We are arriving at our two and a half-year anniversary as the collaborative soap-making, botanical-slugging, deodorant-sniffing: Meow Meow Tweet. From the beginning we approached our branding as an overall aesthetic sensibility derived from our drawing style and subject matter. People know us as the “cat soap folks” and we’re totally cool with that, because aside from the many other things we do, we are that.
Up until now, we were hesitant about developing our brand through a logo, because we didn’t want to lose the fun of our multifarious imagery. So, it was with some surprise that 2012 rolled around and in our “old age” we decided to introduce a logo into our company.
We met Sarah Hallacher through her design first. The creator of the hilarious and absurd Vegan Shop-Up posters, she is also an artist, interactive designer, cook and member of a rad video collective. We met with Sarah in Tompkins Square Park with a bit of trepidation, as we had never brought a third party into our collaboration before. After an epic conversation, we were convinced that not only was she the perfect person to work with on the logo, but she is pretty damn cool too. Double plus!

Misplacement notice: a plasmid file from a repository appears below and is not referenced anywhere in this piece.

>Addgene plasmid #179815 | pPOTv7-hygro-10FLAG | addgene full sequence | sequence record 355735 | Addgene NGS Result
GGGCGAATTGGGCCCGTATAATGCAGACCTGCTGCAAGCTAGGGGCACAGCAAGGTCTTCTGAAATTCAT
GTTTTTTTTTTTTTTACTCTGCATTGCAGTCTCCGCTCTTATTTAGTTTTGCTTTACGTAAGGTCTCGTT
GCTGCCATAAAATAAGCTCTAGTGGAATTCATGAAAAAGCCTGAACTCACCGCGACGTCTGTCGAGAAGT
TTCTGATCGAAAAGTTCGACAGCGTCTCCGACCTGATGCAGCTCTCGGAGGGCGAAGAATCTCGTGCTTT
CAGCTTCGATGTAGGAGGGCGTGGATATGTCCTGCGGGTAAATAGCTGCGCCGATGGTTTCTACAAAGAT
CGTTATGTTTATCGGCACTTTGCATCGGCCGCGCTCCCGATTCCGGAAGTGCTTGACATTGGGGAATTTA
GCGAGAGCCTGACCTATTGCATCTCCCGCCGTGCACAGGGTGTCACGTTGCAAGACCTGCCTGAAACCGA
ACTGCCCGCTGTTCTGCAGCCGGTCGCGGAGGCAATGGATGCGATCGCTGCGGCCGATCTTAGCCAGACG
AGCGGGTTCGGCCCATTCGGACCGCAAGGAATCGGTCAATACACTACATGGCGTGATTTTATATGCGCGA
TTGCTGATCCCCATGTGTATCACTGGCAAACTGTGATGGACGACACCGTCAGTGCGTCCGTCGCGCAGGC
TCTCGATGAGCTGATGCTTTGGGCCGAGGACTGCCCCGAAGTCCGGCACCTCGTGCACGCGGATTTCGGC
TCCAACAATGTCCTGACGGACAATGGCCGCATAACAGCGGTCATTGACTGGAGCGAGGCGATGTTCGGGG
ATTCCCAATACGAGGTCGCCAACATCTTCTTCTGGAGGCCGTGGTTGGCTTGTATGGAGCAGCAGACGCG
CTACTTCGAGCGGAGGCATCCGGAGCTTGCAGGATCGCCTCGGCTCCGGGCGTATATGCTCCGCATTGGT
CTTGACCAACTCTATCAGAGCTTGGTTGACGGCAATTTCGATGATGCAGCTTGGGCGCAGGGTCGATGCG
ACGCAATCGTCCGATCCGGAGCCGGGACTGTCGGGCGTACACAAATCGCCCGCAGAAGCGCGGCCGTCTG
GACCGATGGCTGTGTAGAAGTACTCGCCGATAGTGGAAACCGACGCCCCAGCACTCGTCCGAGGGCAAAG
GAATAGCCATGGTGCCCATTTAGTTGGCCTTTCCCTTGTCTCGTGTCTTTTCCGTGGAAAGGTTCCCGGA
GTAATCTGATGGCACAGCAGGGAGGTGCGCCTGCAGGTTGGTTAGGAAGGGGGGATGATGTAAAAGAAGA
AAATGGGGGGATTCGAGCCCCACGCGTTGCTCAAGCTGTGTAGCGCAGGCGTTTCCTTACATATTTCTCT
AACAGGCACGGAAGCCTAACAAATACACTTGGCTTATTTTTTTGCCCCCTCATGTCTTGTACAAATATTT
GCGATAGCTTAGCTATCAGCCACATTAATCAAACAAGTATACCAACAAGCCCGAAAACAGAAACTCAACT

She approached the design of our logo holistically as a representation of our diverse collaboration, as well as those things we bring into the world. Check out her process here.
We especially love this part of her thought process:
"Meow Meow Tweet is run by two brilliant artists, musicians & makers who collaborate together to create beautiful songs, installations, videos and more. Much like "meow meow tweet" is a conversation between two animals, Tara and Jeff’s life together is a conversation between two artists. This visual identity expresses who they are as a team, and plays on the animal illustrations found on their packaging."
And of course, the final result,
Thank you Sarah!
It's been 75 years since President Roosevelt enacted the executive order which allowed the U.S. military to exclude any and all persons from an area after the Japanese attack on Pearl Harbor. Although no single racial or ethnic group was mentioned in the order, hundreds of thousands of Japanese-Americans were forced out of their homes and moved into camps.
I recently interviewed my grandfather about what life was like as a Japanese-American post World War II. I hoped to gain insight into a part of my heritage which I’ll never experience first hand but am saddened by. It's impossible not to see parallels being drawn between the recent travel ban and past U.S. anti-Asian policies. I can't help but feel anxiety for how the current administration seems to be playing to the fears of a bigoted populism and what can be done to counter it.
Not just your potato’s best friend, this fresh and woody herb promotes hair growth and stimulates blood circulation. The fragrant oils in the rosemary leaf also dissolve excess and clogging sebum in hair follicles to balance oil production without over-drying. Make your own herbal tea hair rinse with fresh rosemary or apply hair oil with the essential oil.